To optimize physical stores, we need tracking data. In evaluating people tracking solutions, we learn the differences between competing and complementing technologies. There are three categories to compare.
The first category is sensors. These include video, thermal, and time of flight.
The key point about sensors is that they cover a specific area. The goal of the sensor is to capture ALL behaviors within the Field of View. The data is of all objects, and all the population.
This is important, for example, in Door-Counting. The number of Visitors carries demand, scheduling, and sales conversion metrics. The business value of those metrics requires that the raw data will be accurate.
There are different sensor technologies and solution providers. And they compete on costs, service, and accuracy. In sensors, accuracy of detection is paramount.
The sensor must capture all the objects, and all behaviors.
The current trend is toward object tracking, which allows for more data. The insights on Time-Based metrics and Buying Groups are required for InStore Analytics.
(Dynamic Location) Devices
People Tracking from devices started with the introduction of smart phones. Today, any wireless technology, from product tagging to wearable, provides tracking data.
The key point about devices is that you are not tracking the object, but rather the device. This is a crucial point. For example, WiFi Tracking is about Device ID. Saying “ID is a single person” is an assumption, not empiric data.
If an individual does not carry a phone, the WiFi feature is not active, or has more than 1 phone, the data is skewed. Those situations are much more common than you may assume. As a result, the analytics has different business value. With devices, the focus is on tracking the end-to-end customer journey.
The advantage of devices is how easy they are to track. Their wireless nature makes them an attractive cost and convenience source of data.
The business value is the ability to capture the individual journey, of either a person or a product. I call this concept Tag & Track.
The challenge is in the nature of the data. One aspect is that each signal is a sample from a single device. The quality of the data is statistical. In such, we must know more about data consistency and quality of the sample.
Wireless technologies are coming in many forms, such as WiFi, GPS, BLE, NFC, and RFID. All together, they play a critical role in the formation of the IoT Universe.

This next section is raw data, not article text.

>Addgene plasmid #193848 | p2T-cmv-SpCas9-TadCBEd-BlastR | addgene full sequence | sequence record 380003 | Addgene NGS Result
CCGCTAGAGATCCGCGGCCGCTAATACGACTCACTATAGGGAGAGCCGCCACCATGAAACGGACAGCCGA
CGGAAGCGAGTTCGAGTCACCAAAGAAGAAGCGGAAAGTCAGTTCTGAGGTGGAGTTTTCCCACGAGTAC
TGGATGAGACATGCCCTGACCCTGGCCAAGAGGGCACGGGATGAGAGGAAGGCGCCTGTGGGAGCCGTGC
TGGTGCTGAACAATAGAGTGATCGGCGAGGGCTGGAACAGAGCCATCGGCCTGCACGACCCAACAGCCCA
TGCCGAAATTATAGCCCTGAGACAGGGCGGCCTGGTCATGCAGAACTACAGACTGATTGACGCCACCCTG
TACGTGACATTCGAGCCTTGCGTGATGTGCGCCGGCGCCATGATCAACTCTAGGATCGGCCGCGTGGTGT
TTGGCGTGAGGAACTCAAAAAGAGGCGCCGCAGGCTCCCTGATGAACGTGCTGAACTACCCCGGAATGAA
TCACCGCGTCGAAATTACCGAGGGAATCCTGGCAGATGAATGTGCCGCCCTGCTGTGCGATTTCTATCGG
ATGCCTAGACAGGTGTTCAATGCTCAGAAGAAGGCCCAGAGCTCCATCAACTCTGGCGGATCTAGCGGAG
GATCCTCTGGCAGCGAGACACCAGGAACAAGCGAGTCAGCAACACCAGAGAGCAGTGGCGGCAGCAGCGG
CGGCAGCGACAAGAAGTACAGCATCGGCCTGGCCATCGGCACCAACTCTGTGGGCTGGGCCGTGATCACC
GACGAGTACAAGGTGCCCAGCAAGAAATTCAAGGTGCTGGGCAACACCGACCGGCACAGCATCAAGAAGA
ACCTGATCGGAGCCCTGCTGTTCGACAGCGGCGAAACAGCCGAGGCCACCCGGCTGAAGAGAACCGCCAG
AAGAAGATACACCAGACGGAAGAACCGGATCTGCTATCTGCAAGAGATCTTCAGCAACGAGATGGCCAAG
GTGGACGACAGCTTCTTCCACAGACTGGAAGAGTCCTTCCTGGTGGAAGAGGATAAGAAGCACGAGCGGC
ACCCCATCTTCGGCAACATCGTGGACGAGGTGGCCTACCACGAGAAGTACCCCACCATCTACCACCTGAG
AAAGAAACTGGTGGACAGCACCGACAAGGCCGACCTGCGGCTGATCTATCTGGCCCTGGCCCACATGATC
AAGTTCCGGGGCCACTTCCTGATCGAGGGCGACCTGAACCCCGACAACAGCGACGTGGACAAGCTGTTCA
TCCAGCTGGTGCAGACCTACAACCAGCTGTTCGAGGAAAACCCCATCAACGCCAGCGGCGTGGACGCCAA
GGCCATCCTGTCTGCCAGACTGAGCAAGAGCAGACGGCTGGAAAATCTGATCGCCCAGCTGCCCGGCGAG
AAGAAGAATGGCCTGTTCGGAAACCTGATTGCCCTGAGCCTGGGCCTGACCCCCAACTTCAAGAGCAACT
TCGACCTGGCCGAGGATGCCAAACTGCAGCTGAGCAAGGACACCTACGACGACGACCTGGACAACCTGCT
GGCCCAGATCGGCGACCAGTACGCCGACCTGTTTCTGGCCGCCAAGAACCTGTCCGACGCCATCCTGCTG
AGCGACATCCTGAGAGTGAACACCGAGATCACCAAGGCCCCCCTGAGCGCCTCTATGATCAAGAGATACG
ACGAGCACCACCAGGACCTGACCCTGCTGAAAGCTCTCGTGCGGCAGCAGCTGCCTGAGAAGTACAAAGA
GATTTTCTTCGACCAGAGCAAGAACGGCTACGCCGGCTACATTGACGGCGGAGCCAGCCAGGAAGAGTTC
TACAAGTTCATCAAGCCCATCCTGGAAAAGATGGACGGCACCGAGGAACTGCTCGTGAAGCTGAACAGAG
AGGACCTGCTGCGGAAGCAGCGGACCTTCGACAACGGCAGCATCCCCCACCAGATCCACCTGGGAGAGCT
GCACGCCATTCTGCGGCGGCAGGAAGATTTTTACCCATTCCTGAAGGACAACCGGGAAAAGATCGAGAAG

For People Tracking, the data from the devices is complementary to the output of the sensors. If you have data from devices and sensors, you can get a much better picture of behaviors in the physical store.
Quality of Data
The third component in assessing a solution is the quality of the data. Regardless of the solution provider, the data quality has certain dependencies.
The first factor refers to the hardware and software architecture. The obvious question is which part does the bulk of the computation. The common scenario is a smart sensor that calculates the metrics inside the store. And the output is data fields. Tomorrow, the scenario may be a video stream captured by a high-end analytical engine.
The second factor is a derivative of hardware/software scenarios. This is about Area versus Path Analytics. If we look at an area, the data describes objects detected in that particular location. If we are looking at a path, the data is about specific objects.
Detection of objects is critical to location analytics. Tracking of the same object across many locations is the core of path analytics. In other words, the business value weights what is more important in the solution.
The third point about data is what I call “Good Enough Accuracy”. This is such an important topic that we have a course on accuracy. Here’s we will breeze on the accuracy requirements.
Good Enough Accuracy depends on the goals for tracking.
There are different levels of accuracy for detection, recognition, and tracking of objects. Each component is important but some are more than others for the business goals.
Another key factor in accuracy is the audits. How we audit, and the period of the audit, has a direct impact on the levels of accuracy. The Accuracy Rate is easy to sell, but the nuances of the data have a direct impact on the quality of the data.
Good Enough Accuracy is a key to the business value of the People Tracking Solution. And once you know your business objective, the choice between sensors or devices is obvious.